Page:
Aly Furstenau ‘21, Photo Editor
Brandy Melville: It is the clothing store that has taken the media by storm with their trendy designs and affordable prices. Teen girls all around the world want to wear their iconic pieces and take part in the style that is plastered all over social media, but the brand fails to cater to every body type. The brand has faced a considerable amount of scrutiny for their “one-size-fits-most” articles of clothing, and for good reason. In actuality, the sizes available exclude most of the teen and adult population as you can rarely find anything larger than sizes 00-2 on their website. Where there are stores that accommodate a more “petite” audience, Brandy Melville does not claim to be one of these stores. Therein lies the issue.
In response to the controversies surrounding their “one size” clothing sizes, Brandy Melville started releasing oversized sweatshirts, sweaters, jackets, and other garments, yet it still fails to include teens who wear mediums, larges, extra larges, etc. With the brand being so immensely popular—especially on social media—their failure to include a wide variety of sizes is unacceptable. What is more, John Galt, an extension brand of Brandy Melville, also participates in the same level of exclusivity without claiming to be a petite company. This communicates to the public that there is a beauty standard that customers must have in order to purchase John Galt or Brandy Melville clothing.
A national report on self esteem conducted by Dove (the hair, skin, and bodycare brand) found that “92 percent of teen girls would like to change something about the way they look, with body weight ranking the highest, and 98 percent of girls feel an immense pressure from external sources to look a certain way.” With Brandy Melville having a significant social media presence on sites like Instagram and Tiktok, one would expect the brand to be more inclusive. Instead, those that do fit into their clothing feel special and unique, where the ones who do not view their bodies in a negative way. Customer Nia Bass was interviewed for an article written about Brandy Melville, and she said, “I wear a 16/18, and I quickly discovered after sifting through the racks that there was nothing for me.” She continued, “Brandy Melville’s model is based on size exclusivity and a look that is unattainable for most.”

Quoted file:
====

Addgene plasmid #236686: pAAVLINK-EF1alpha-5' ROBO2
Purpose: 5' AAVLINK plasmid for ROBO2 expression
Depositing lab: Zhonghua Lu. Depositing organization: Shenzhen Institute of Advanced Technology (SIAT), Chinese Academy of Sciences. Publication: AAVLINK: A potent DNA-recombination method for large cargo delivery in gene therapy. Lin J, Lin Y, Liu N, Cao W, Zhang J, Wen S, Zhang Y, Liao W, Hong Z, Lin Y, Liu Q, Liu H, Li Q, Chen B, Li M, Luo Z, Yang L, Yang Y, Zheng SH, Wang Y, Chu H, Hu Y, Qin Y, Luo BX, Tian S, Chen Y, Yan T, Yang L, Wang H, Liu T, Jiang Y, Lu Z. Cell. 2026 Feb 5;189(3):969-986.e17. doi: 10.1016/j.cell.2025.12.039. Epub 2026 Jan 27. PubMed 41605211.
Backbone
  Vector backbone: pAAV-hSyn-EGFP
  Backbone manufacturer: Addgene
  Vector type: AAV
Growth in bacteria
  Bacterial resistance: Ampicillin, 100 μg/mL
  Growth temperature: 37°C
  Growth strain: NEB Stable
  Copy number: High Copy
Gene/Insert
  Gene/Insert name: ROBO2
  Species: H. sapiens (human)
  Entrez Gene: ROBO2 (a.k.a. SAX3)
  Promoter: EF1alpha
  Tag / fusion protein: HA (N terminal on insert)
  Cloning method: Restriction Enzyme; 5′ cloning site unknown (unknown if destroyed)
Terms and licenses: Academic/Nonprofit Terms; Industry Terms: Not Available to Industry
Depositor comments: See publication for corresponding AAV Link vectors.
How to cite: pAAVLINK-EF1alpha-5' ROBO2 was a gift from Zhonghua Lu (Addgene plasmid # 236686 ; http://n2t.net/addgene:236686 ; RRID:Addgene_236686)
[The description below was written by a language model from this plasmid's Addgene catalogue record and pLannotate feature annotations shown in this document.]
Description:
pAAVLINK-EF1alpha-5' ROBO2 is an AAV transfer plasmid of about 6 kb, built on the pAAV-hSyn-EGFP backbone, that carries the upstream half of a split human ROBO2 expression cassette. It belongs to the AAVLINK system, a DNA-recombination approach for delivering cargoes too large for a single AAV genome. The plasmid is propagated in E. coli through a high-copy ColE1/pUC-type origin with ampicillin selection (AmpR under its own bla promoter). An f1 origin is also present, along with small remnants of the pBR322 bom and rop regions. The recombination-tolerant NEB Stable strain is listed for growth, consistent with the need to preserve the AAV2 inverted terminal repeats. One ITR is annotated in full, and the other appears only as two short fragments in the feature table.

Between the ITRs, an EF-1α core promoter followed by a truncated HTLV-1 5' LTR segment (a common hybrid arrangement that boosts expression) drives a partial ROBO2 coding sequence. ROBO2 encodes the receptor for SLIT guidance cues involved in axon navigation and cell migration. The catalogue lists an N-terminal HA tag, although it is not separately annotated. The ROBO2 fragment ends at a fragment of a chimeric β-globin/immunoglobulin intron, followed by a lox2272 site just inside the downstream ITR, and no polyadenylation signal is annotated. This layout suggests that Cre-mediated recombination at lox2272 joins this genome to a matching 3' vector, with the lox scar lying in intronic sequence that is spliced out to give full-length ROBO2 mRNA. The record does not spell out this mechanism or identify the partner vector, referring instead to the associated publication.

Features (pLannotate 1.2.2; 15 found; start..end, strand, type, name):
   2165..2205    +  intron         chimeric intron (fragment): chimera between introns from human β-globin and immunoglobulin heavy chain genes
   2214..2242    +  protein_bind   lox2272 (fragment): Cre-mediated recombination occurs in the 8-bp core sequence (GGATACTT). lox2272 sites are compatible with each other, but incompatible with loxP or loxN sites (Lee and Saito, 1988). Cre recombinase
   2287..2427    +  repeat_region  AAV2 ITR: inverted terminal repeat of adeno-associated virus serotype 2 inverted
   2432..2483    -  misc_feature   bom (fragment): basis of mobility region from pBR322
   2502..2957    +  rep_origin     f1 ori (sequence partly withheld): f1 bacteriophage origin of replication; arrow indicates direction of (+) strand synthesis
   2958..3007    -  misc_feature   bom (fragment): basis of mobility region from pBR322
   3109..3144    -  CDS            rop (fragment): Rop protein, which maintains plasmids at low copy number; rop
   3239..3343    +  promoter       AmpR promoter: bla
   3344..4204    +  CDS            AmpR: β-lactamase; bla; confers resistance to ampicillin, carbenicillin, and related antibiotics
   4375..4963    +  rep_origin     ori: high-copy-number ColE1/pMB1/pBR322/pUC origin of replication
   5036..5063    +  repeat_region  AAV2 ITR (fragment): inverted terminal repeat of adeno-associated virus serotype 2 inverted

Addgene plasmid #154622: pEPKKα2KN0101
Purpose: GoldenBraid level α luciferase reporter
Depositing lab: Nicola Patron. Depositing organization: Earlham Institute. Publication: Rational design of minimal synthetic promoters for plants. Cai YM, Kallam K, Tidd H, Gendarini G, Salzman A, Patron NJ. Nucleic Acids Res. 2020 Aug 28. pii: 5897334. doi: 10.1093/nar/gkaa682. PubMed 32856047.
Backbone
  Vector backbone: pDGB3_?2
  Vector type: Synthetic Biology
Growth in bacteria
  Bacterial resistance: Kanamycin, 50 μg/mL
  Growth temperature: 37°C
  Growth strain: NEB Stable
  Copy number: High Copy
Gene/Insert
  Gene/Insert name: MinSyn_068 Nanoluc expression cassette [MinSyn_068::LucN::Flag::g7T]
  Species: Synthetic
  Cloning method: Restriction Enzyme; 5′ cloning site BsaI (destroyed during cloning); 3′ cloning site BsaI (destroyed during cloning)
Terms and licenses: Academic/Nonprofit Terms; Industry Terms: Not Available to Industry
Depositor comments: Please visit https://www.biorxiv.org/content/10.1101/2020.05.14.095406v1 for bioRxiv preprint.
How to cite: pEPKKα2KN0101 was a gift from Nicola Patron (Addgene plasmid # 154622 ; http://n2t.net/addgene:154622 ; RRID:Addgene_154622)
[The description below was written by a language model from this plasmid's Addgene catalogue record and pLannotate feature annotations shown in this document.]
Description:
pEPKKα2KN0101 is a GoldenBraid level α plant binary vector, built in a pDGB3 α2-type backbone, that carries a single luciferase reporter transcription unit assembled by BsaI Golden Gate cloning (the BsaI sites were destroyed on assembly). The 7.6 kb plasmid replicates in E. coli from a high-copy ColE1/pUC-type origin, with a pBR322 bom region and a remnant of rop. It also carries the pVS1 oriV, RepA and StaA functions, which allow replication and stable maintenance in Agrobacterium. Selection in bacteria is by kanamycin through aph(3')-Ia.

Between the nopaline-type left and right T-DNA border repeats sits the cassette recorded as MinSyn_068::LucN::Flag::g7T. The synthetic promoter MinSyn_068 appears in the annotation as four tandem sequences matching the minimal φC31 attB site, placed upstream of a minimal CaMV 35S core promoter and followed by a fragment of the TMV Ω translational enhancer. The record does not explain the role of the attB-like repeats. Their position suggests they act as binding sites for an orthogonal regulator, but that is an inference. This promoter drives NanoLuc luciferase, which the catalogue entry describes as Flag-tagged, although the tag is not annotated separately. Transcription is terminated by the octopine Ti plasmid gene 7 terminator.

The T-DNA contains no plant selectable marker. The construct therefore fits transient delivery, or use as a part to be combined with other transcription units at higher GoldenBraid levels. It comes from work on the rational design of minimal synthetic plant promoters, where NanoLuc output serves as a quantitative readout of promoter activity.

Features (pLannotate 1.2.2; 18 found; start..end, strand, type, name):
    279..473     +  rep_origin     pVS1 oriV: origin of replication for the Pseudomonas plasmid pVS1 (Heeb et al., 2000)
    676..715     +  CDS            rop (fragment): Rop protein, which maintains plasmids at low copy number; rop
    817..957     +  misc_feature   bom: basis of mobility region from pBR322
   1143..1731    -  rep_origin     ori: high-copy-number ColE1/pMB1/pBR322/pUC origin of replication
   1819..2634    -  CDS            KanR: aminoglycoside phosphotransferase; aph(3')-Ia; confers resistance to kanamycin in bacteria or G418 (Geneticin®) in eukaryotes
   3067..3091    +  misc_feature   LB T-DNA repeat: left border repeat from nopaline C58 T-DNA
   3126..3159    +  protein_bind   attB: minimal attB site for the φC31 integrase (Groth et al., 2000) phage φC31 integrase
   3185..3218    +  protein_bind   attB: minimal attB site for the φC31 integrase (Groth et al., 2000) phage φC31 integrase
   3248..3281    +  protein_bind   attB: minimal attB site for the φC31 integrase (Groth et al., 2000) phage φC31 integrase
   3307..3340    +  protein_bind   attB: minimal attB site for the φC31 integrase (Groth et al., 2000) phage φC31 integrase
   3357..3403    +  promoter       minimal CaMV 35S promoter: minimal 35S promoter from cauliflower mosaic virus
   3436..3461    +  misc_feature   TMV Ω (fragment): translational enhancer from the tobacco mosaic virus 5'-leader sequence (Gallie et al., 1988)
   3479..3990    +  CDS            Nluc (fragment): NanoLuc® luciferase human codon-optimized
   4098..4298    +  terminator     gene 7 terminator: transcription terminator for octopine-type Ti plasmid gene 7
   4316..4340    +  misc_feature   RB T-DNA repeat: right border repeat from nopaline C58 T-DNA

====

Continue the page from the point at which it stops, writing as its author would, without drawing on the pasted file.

The brand thrives off of their 90s-esque pieces and their cute, yet casual, appearance, which is why so many teens flock to Brandy Melville to influence their fashion choices. Senior Lacey Smith said, “I do really like their stuff! Their sizing is super annoying, though, because most of their clothing is labeled ‘one size’ or XS/S. The brand is basically promoting a beauty standard that you have to be skinny and pretty to wear their clothing.”
Indirect body shaming is no better than direct, and if anything, it is leading more teens to believe that they must fulfill certain expectations in order to be beautiful, and this is not a message that should ever be conveyed. Brandy Melville only chooses models who fit their idea of beautiful, and this ideal body type is projected onto what the public should look like. Brandy Melville is a multi-million dollar company and has the means to provide clothing to a larger audience, they just choose not to. There is no excuse for their negligence, and the sooner brands like Brandy Melville can acknowledge the majority of consumers, the sooner teen girls can start to view themselves in a more positive light.